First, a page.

Teotihuacans, Mayans and Aztecs

by Andrew Stein

The Mayans and the Aztecs were little more than a seventh grade history lesson before visiting the National Archeology Museum in Mexico City. Here, the civilizations came alive through the remains of long dead rock, carved into stories both intentional and functional.

We arrived at the Museum after dark, greeted by the sounds of the wind and pounding rain from the fountain in the outdoor plaza. The fountain introduced us to the story of Mexico, using images to give homage to an Aztec legend that is now represented on the Mexican flag. In this legend, a god in a dream visited the leader of a nomadic tribe. The god told the leader that when the tribe saw an eagle, perched on a cactus, eating a snake, they were to settle there. This, of course, happened in Mexico City, then known as Tenochtitlan.

Inside, we were captivated by the richness of the beliefs that led their lives. The gods drove almost all of their actions, as they believed they had the power to control everything, including the rising and falling of the sun. In fact, they played a game to represent the battle between day and night to keep the gods happy, often ending in sacrifice of a player or even the whole team, though it is unclear whether the winning or losing team would be killed as sacrifice was an honor.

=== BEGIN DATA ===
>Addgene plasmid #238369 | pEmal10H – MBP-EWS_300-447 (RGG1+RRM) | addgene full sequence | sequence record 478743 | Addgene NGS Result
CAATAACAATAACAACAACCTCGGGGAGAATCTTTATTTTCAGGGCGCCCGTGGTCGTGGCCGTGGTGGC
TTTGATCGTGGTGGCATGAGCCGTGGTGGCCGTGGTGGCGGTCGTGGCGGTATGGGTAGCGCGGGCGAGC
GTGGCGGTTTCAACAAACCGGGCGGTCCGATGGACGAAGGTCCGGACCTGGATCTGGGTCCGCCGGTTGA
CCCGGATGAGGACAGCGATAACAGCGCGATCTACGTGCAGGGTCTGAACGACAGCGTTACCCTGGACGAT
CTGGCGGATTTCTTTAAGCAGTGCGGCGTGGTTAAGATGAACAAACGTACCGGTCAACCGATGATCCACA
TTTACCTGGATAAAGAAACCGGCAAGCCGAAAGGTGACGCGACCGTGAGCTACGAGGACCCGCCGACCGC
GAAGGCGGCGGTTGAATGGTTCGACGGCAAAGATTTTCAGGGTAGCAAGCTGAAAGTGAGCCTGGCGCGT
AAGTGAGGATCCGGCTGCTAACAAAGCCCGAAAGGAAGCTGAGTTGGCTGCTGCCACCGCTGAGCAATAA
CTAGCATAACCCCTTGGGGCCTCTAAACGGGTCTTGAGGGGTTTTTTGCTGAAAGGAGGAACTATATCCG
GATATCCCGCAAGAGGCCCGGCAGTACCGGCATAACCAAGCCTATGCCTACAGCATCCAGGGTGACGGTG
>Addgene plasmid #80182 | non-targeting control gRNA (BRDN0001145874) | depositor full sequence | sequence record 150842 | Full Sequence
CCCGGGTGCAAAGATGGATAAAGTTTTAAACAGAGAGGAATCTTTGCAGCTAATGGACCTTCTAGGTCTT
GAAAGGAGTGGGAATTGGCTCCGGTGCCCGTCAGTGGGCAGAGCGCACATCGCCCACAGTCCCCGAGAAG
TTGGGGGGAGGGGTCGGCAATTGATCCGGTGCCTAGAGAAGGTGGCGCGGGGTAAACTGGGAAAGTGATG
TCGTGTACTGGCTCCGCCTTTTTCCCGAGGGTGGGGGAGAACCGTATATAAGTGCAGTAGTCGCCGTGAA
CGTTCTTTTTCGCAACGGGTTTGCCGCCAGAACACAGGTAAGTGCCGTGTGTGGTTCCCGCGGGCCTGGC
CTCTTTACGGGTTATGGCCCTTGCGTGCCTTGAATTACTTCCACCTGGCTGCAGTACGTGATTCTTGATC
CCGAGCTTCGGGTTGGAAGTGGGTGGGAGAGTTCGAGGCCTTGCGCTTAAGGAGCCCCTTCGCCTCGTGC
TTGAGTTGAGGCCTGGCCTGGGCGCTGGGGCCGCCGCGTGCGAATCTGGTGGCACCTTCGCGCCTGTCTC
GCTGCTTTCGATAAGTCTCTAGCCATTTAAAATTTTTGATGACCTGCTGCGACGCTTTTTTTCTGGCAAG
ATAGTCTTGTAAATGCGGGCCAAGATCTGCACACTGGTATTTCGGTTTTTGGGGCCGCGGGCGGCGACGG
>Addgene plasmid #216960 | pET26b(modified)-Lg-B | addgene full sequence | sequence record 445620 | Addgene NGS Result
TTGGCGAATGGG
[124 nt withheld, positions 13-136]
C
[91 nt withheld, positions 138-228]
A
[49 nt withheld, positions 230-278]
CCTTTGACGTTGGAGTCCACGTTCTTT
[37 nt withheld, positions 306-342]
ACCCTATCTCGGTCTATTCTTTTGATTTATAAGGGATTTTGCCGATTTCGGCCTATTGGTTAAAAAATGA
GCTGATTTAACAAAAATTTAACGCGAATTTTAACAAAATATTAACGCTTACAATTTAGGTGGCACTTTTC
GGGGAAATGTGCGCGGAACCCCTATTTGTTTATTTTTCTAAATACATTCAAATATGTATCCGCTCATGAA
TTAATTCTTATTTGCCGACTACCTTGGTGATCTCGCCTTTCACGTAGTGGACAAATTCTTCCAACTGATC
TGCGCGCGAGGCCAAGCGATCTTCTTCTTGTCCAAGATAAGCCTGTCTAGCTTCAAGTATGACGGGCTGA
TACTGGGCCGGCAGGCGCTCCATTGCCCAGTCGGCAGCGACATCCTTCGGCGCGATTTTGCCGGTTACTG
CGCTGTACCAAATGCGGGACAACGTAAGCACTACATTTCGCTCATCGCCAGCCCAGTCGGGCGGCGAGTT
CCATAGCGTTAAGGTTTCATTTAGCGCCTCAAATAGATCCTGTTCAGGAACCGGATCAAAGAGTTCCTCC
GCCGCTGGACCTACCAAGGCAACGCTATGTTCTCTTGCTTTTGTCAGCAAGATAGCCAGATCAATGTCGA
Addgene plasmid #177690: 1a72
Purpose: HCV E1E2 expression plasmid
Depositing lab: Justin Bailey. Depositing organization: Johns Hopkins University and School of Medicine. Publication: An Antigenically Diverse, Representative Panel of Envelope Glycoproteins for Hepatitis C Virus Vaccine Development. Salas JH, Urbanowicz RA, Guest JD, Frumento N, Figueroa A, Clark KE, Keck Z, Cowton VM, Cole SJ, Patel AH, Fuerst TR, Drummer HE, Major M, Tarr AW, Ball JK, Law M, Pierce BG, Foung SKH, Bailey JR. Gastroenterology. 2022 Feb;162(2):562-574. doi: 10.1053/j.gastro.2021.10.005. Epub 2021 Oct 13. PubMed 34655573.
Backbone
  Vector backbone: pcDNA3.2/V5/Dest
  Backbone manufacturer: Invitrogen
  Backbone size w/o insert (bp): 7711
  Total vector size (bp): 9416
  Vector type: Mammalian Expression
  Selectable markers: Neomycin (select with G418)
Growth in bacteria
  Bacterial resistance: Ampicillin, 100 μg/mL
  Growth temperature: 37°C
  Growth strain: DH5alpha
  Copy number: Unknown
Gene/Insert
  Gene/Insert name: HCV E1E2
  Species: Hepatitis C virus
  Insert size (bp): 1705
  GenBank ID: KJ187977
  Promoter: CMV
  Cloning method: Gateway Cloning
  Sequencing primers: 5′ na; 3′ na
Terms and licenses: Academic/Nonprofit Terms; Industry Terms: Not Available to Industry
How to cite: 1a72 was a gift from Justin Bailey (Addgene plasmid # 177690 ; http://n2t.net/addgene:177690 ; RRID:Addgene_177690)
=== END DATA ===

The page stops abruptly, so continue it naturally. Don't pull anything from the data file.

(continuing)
From drawings on walls and in scrolls we see that they believed heaven to be underground, and didn’t have a concept of good and bad. No action on earth would be punished, per say, you just died one way or another, and that would determine your experience in the afterlife. For example, warriors who died in battle would have a pleasant afterlife, while people who died of natural causes may have a less pleasant afterlife.

We travel often, and rarely see things that are truly foreign. Everyone we meet is driven by love. Everyone we meet has a desire to protect his or her family. Everyone we meet wants to be happy. But this, this was foreign. It seemed irrational at best, stupid at worst, and it took some time for us to remove judgment and listen. Perhaps the thing we have most in common is that we’re all looking for meaning, and long ago that meaning was found in the building of incredible pyramids, one stone at a time.